This poem stood out to me because it looked on the bright and hopeful side of something that is otherwise a very difficult and sad situation. As a designer, it is important to look at the opportunities that come out of situations like these. Even though kids may not be getting taught what they normally would in the classroom, they have a rare opportunity to learn important life lessons that many of us never had exposure to as a kid.
It is also really important to consider the people that did not respond positively to this poem. Not all parents have the time, especially now, to spend a lot of time with their family and create unique learning experiences with their children. They may be struggling just to get food on the table every night. Even if they are doing all they physically and emotionally can, they may not feel like they’re doing enough. How might we design something to ease some of the stress of these parents and remind them that they are doing their best, no matter what their situation is?
Selinger-Morris, Samantha. “A Viral Poem is Helping Parents Through COVID-19. But Some Disagree.” The Sydney Morning Herald, 28 April 2020, https://www.smh.com.au/lifestyle/life-and-relationships/a-viral-poem-is-helping-parents-through-covid-19-but-some-disagree-20200424-p54n24.html.
“The poem, titled What If Instead Of Behind These Kids Are Ahead, was published on a blog by American mother of two Jaime Ragsdale, who has said that she posted it on social media after seeing countless “discouraging” messages concerned that the coronavirus is creating a big learning gap due to missed schooling.”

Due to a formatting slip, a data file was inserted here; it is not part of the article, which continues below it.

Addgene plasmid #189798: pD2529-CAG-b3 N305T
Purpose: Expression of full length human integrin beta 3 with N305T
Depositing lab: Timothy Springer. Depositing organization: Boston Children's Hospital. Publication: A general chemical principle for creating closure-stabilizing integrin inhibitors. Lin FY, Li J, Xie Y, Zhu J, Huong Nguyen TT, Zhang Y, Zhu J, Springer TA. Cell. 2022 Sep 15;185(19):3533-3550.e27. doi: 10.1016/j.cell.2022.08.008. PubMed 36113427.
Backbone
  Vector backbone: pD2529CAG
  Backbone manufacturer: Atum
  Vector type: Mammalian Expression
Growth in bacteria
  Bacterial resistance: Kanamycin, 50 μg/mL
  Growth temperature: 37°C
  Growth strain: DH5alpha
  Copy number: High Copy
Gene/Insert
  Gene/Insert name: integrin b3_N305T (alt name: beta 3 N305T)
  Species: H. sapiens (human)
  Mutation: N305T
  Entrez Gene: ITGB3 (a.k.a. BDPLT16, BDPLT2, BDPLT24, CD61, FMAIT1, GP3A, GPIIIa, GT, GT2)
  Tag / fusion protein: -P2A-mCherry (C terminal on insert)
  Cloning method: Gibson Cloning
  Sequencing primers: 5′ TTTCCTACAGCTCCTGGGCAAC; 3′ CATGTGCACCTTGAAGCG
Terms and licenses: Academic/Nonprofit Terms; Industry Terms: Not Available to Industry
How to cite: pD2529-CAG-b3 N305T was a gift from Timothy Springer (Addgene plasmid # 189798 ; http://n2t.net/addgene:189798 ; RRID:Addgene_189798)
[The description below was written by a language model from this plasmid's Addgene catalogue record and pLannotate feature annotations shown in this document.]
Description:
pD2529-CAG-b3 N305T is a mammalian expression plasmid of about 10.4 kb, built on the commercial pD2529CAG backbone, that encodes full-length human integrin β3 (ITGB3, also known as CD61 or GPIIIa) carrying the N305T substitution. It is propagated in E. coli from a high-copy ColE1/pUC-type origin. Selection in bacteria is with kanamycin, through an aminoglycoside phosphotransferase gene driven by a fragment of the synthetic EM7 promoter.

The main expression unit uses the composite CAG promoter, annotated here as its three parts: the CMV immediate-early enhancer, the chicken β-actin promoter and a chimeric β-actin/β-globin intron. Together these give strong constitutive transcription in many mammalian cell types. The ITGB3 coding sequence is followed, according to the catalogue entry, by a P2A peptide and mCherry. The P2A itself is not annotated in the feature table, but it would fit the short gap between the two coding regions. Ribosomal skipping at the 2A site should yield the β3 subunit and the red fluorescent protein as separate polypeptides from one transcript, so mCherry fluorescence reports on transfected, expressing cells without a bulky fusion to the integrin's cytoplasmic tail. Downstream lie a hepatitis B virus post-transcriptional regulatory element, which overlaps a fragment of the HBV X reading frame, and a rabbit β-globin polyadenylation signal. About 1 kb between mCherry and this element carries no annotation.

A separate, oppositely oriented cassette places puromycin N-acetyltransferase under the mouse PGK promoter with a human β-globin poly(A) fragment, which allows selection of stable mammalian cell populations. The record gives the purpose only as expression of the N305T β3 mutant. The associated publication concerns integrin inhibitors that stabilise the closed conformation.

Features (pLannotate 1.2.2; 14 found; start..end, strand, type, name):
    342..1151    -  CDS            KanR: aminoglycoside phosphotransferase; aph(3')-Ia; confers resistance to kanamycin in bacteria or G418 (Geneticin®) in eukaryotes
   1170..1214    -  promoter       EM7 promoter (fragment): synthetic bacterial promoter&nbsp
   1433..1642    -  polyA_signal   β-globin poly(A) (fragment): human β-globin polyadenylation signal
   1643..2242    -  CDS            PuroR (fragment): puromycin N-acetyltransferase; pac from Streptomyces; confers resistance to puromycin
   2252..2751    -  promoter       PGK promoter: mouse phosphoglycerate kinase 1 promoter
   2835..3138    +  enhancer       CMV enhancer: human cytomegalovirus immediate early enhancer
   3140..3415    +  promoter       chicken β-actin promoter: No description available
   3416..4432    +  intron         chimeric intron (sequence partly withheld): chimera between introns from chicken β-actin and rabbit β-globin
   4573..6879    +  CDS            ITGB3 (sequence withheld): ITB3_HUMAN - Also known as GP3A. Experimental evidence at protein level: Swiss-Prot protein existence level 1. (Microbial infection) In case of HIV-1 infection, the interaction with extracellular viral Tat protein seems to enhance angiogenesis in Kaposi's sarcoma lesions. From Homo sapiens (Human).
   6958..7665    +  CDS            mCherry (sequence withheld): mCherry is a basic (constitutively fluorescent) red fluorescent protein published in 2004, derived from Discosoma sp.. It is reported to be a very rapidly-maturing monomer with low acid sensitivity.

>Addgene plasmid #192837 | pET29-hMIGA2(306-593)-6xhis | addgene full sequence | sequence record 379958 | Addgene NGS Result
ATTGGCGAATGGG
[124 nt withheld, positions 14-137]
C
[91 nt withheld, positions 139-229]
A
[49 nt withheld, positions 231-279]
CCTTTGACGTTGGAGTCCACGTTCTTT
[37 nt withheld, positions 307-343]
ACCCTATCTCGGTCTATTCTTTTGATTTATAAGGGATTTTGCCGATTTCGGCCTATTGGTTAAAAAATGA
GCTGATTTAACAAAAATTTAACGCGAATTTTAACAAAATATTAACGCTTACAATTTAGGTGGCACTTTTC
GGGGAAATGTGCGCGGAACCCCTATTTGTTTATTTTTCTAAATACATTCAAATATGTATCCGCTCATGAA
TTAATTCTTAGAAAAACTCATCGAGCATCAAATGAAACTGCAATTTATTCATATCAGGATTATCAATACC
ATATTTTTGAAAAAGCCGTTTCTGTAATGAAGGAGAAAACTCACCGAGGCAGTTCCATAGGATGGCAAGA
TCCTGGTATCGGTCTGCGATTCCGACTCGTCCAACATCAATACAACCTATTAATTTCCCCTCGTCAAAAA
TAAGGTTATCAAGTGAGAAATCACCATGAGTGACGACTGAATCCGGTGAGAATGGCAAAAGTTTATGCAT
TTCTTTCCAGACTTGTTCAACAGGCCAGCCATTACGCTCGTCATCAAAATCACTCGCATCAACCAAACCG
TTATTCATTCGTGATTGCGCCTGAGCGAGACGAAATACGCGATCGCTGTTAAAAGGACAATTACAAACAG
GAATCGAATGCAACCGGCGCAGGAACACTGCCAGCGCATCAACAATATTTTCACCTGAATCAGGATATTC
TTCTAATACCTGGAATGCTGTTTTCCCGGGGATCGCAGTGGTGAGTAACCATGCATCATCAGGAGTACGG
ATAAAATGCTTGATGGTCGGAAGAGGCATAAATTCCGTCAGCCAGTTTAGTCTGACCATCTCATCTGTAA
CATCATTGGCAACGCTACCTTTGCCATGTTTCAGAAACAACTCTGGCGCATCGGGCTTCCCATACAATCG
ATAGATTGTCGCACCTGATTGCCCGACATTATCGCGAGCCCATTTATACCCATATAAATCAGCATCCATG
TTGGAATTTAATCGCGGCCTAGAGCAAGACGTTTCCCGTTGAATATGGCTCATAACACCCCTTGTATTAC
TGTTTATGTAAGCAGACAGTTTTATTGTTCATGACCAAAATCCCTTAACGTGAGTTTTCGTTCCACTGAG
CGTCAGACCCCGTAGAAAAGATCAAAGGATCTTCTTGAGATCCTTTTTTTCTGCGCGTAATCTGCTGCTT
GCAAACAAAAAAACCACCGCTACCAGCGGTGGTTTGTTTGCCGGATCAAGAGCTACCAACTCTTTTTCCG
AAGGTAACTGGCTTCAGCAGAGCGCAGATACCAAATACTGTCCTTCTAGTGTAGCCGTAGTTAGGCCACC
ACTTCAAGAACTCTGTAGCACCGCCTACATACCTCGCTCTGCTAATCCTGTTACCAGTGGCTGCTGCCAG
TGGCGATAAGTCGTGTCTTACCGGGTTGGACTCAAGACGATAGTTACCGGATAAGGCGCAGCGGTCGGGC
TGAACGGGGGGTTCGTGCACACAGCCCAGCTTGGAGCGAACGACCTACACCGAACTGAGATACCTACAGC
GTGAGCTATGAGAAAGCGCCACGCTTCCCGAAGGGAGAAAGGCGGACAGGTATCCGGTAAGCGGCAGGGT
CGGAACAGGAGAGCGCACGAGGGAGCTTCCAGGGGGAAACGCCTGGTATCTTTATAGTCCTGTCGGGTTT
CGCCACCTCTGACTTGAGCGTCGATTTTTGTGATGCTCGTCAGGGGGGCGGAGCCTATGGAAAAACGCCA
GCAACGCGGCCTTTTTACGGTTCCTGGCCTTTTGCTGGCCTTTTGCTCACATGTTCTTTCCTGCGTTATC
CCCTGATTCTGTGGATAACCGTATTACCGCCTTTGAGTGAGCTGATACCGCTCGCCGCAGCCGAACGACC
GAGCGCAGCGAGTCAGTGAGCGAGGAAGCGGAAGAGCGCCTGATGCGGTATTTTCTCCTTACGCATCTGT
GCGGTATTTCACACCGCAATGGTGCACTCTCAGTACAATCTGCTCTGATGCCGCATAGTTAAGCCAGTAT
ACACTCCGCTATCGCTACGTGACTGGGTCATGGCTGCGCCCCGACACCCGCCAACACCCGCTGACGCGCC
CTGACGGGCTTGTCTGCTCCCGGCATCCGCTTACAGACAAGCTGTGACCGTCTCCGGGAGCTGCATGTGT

What If Instead Of Being Behind These Kids Are Ahead?
What if, instead of falling behind, our kids are advanced?
What if they have more empathy, they enjoy family connection, they can be more creative and entertain themselves, they love to read and express themselves in writing?
What if they enjoy the simple things, like their own backyards and balconies, sitting near a window in the quiet?
What if they notice the birds and the dates and different flowers emerge and the calming renewal of a gentle rain shower?
What if our kids are the ones to learn to cook, organise their space, do their laundry and help keep a well run home?
What if they learn to stretch a dollar and live with less?
What if they learn to plan shopping trips and make meals at home?
What if they learn the difference between want and need?
What if they learn the value of eating together as a family and finding the good in sharing the small delights of every day?
What if they are the ones who place great value on our teachers and educational professionals, librarians, public servants and the previously invisible essential workers like truck drivers, grocers, cashiers, healthcare workers… just to name a few who are taking care of us right now while we are sheltered in place?
What if among these children a great leader emerges who had the benefit of a slower pace and simpler life to truly learn what really matters in life?
What if they are ahead?
By Jaime Ragsdale
“The poem, which has divided opinion, suggests that our children might actually benefit from this time of profound stress and loss; that it might teach them to enjoy simple pleasures, develop greater empathy, and value the “previously invisible essential workers”
“But not everyone is celebrating the What If poem.
“Dr Katie Waters, a Melbourne clinical psychologist who specialises in treating children and families, understands both sides of the argument.
“’Not all parents can manage to deliver all this beauty in home isolation, and I don’t think they benefit from someone else telling them all the other things they haven’t managed to get their kids to do yet [like] doing the colouring activity from the local artist’s Instagram page,’” she says, noting that many families have parents who have lost jobs or are, alternatively, working more hours than ever before.”